Passing the torch: saying goodbye as editor

When I came here, I knew nothing about these communities, what matters to locals here, who is who, the politics, and the history.

This is the last editorial that I will write for the Lake Cowichan Gazette. Admittedly, it’s a bit of an odd feeling. I have in many ways settled into this role and now that I am preparing to leave I am realizing that I have finally gotten to the point where I have pieced together (at least for the most part) the ins and outs of this area called Cowichan Lake.

When I came here, I knew nothing about these communities, what matters to locals here, who is who, the politics, and the history.

I have to say, this, more than learning about how to put together a paper and making sure that I have all the content written and the pages filled, was a steep learning curve.

Through it all, I have learned that Cowichan Lake residents care deeply about their communities. You are a passionate group, and you will bend over backwards for those in need.

Yet, like any small community, you have a hard time letting people in. In some ways, it can be like struggling with a stubborn pickle jar lid that just won’t budge. I get this mentality, I was raised in small communities. So it didn’t come as a surprise, but at some points it became frustrating as I struggled to learn who I should talk to, where I should be, and just the right angle to take on a certain story so as to not rub anyone the wrong way. You must understand that in many ways, this went against everything I learned about being a journalist. It meant that instead of being an unbiassed third party reporting on the news, I had to have compassion and understanding, and most of all tact, in how I was reporting.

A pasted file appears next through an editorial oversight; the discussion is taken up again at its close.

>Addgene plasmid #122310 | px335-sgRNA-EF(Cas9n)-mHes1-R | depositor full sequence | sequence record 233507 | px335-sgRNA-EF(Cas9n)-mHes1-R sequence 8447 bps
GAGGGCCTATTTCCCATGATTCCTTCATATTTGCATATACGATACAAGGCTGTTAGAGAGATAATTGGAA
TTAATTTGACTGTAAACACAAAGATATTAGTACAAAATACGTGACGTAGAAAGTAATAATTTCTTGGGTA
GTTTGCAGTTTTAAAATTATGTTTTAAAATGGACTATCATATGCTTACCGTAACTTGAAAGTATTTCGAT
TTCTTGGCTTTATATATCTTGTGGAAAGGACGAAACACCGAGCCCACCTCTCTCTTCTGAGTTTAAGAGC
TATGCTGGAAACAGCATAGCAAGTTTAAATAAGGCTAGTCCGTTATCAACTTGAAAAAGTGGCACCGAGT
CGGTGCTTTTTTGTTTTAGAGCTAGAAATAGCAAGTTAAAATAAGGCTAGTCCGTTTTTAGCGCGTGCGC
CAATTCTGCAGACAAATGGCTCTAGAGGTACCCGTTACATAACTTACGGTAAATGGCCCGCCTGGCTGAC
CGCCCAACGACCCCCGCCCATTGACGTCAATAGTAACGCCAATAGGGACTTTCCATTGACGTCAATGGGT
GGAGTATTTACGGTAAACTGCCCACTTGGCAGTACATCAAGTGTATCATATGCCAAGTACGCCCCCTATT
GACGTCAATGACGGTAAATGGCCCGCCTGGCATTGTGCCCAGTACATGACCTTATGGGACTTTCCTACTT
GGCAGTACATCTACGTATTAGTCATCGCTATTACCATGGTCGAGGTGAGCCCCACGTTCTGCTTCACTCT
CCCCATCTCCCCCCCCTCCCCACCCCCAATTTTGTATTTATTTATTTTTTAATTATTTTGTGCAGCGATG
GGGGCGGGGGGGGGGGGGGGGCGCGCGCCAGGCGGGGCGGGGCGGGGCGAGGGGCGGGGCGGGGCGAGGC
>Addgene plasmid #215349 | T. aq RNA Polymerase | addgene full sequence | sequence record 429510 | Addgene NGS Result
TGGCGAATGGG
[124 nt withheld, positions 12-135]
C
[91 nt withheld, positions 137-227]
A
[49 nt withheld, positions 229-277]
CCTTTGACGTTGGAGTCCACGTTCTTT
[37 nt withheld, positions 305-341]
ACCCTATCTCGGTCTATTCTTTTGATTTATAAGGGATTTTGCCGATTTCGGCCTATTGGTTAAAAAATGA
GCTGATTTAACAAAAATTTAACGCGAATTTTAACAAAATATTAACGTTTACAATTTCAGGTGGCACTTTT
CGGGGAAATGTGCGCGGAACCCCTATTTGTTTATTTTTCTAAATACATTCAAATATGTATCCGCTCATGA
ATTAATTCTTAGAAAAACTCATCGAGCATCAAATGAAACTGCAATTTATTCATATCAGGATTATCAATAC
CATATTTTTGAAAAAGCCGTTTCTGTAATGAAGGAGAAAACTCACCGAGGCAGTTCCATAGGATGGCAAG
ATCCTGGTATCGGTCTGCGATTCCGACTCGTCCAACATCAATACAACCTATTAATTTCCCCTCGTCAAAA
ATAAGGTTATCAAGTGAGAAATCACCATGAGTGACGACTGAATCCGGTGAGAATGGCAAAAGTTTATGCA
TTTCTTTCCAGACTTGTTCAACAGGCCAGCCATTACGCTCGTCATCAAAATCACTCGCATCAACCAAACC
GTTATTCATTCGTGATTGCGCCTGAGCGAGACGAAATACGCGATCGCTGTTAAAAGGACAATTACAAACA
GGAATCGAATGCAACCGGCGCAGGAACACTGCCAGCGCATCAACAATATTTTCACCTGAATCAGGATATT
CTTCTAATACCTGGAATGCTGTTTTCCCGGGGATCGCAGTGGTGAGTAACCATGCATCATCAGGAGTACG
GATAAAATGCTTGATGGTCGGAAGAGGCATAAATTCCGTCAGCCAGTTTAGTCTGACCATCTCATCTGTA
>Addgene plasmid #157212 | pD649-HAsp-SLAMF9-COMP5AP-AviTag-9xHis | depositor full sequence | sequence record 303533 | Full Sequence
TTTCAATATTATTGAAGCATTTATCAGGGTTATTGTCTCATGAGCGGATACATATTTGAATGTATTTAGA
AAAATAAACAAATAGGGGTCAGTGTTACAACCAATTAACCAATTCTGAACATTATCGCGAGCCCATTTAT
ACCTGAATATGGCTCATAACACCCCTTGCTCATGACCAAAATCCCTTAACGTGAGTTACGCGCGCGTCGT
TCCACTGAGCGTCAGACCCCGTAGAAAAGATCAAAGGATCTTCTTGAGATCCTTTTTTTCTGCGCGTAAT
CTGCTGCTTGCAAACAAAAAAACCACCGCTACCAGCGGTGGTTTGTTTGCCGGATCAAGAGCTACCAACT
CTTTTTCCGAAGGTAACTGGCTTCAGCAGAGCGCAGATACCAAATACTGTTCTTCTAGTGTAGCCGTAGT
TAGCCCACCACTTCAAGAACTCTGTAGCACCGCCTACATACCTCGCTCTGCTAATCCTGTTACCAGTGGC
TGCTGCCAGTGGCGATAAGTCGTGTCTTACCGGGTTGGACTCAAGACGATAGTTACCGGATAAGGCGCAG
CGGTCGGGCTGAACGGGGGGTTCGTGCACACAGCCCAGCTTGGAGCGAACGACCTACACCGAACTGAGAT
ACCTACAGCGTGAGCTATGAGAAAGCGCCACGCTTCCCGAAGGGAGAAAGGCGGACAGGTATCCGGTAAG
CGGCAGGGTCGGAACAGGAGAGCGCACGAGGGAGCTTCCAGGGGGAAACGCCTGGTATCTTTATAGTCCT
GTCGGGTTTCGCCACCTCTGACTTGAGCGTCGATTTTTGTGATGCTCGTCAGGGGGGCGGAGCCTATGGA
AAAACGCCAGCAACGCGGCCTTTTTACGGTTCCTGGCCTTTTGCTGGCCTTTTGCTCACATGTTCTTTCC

I can hear you now — the chuckle or the  “huh” — as you think back on possibly many stories that you thought I did not have enough tact.

Now, what is the reason for stating all of this?

Soon you will have a new editor. This person will most likely come from outside the community and will have to go through the same learning curve that I did. Possibly they will not have grown up in a small community and they will find it harder to adapt.

I ask that you, Cowichan Lake communities, have compassion and understanding for this person. If you truly care about having a local paper and want a venue for local news, lend a hand. Don’t assume this person knows what you are talking about, what matters to you, and who knows who. Believe me, they will be grateful.